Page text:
Intel, NVIDIA Swap Patents, But Who Gains What?
"This agreement ends the legal dispute between the companies, preserves patent peace and provides protections that allow for continued freedom in product design," said Doug Melamed, Intel senior vice president and general counsel. "It also enables the companies to focus their efforts on innovation and the development of new, innovative products."
Nvidia is similarly pleased: "This agreement signals a new era for NVIDIA," said Jen-Hsun Huang, NVIDIA's president and chief executive officer. "Our cross license with Intel reflects the substantial value of our visual and parallel computing technologies. It also underscores the importance of our inventions to the future of personal computing, as well as the expanding markets for mobile and cloud computing."
It's not precisely clear what the two companies have agreed to cross-license. We're assuming that NV has granted Intel a license to use SLI in whatever chipsets it wants; Jen-Hsun's comments further imply that Intel gained access to some of Nv's mobile technology. Given how many mobile projects NV is currently working, that could be be a reference to Tegra, Denver, or even Ion (though that's doubtful).
We do know something about what NV got in return. Those of you hoping this means NV has at last gained its own x86 license are in for a disappointment, Intel's first comment is: "NVIDIA receives a license to Intel's patents subject to the terms of the agreement, including that x86 and certain other products are not licensed to NVIDIA under the agreement." (emphasis added).
Nvidia's press release tells us a bit more. "NVIDIA will...retain use of Intel's patents, consistent with its existing six-year agreement with Intel. This excludes Intel's proprietary processors, flash memory and certain chipsets for the Intel platform." (Emphasis added). That doesn't leave much room where Intel's core competencies are concerned, but it could include power-saving technologies, SoC integration-related patents, or access to other Intel microcontrollers like south bridges, NICs, or WiFi adapters.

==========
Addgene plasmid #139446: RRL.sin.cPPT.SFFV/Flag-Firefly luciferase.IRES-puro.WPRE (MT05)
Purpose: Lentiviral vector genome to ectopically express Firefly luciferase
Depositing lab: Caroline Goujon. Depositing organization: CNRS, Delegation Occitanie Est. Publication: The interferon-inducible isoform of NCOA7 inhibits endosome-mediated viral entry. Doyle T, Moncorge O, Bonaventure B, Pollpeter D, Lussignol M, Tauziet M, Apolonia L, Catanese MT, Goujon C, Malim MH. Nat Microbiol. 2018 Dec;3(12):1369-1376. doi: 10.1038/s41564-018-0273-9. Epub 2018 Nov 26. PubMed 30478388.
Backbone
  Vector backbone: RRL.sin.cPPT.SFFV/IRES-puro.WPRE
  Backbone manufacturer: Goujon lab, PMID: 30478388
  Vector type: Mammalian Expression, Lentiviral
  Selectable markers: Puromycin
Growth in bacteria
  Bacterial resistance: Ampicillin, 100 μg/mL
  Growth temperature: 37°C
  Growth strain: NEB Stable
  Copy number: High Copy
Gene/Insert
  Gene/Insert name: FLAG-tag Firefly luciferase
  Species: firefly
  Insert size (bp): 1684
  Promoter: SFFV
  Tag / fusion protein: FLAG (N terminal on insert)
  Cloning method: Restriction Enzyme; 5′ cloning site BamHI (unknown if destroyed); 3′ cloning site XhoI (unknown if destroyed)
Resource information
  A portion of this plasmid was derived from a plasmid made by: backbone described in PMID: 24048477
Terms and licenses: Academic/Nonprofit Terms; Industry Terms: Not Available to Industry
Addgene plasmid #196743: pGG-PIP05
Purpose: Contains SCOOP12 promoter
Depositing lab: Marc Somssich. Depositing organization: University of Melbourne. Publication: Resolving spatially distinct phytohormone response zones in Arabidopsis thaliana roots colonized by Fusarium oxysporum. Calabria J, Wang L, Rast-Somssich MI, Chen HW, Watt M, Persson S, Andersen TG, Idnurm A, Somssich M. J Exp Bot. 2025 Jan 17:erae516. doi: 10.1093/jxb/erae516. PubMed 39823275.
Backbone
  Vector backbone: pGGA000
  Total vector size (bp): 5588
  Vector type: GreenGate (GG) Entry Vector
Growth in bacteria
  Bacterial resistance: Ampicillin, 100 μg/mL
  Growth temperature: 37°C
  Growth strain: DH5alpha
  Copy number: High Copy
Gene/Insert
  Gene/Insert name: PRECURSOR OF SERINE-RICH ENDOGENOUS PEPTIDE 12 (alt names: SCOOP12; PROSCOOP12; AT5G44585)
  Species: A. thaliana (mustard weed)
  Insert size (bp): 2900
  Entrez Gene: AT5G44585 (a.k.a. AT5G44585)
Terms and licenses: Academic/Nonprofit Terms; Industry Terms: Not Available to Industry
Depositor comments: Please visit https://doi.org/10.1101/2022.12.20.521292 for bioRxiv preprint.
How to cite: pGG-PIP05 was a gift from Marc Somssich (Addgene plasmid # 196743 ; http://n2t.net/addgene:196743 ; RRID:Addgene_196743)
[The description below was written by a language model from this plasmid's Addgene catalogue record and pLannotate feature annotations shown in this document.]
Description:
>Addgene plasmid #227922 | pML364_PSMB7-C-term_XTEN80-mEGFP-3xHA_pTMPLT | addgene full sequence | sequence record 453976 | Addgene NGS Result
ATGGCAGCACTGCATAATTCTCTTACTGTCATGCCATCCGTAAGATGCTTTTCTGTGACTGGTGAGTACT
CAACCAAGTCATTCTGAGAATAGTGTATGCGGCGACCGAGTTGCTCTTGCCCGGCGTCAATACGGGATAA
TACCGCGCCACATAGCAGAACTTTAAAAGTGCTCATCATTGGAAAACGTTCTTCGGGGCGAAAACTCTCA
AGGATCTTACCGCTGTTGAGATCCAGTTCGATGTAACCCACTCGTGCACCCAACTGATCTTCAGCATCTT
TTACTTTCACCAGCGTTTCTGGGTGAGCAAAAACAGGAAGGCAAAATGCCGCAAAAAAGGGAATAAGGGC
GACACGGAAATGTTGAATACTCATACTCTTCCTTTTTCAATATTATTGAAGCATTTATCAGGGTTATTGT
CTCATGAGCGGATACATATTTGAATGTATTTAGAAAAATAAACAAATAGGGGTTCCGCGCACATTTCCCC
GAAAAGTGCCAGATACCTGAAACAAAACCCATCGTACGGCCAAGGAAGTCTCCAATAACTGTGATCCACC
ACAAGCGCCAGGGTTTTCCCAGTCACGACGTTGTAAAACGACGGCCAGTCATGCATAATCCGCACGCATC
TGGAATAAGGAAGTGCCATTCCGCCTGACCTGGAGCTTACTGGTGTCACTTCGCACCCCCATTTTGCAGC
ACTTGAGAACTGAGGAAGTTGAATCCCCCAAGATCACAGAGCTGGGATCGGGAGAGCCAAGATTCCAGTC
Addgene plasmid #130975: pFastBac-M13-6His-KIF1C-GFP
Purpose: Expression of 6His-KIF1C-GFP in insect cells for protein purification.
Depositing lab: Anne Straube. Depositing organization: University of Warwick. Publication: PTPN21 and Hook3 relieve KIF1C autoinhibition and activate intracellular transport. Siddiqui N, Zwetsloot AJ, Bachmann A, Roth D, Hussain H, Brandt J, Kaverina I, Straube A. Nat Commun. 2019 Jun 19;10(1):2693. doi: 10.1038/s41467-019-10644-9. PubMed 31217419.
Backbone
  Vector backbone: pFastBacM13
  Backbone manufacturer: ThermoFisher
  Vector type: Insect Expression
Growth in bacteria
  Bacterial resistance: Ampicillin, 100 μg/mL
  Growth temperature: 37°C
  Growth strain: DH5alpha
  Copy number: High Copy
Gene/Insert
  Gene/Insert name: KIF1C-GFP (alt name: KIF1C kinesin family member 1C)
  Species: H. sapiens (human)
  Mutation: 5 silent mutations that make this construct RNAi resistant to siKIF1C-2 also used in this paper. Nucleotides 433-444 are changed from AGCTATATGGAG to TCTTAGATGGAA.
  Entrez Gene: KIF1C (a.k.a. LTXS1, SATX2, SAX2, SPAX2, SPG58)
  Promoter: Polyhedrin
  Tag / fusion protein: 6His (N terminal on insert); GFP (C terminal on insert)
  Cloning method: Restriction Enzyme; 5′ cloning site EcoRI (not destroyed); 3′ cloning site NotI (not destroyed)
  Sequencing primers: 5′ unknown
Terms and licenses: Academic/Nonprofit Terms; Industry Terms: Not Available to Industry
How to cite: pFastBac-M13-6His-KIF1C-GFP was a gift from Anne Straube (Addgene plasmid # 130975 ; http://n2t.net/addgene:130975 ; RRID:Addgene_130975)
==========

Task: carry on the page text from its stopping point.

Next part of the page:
NV also held a brief webcast this afternoon to discuss the deal, but neither the comments nor the Q&A revealed much of additional interest. During the session, Jen-Hsun noted that the arrangement allows Intel to integrate certain unspecified GPU technologies into a CPU like Sandy Bridge, but didn't go into additional detail.
An Intel/Nvidia collaboration could give Santa Clara a huge leg up when it comes to competing with AMD's integrated GPUs, but we're not willing to jump to that conclusion just yet. Not only are there a wide range of potential platforms involved, it'll be quite some time before we see the fruits of this collaboration in any form. Even if Intel wants to integrate an NV GPU into future Core products, it'll need to adapt NV GPUs to its unique integration and shared cache approach. Intel might be able to sneak the new technology into Ivy Bridge (though that seems doubtful), but we're probably talking about Ivy Bridge's successor, Haswell and 2013 at the earliest.
As for what NV got out of the deal, company executives were unwilling to comment on that situation past what we've already described. Hopefully that's not because NV got a weak hand (or a weak per-GPU price in a scenario like the above). $1.5 billion is a tidy amount of cash, but it won't amount to much more than a bit of padding compared to the company's multi-billion dollar revenue throughout the year.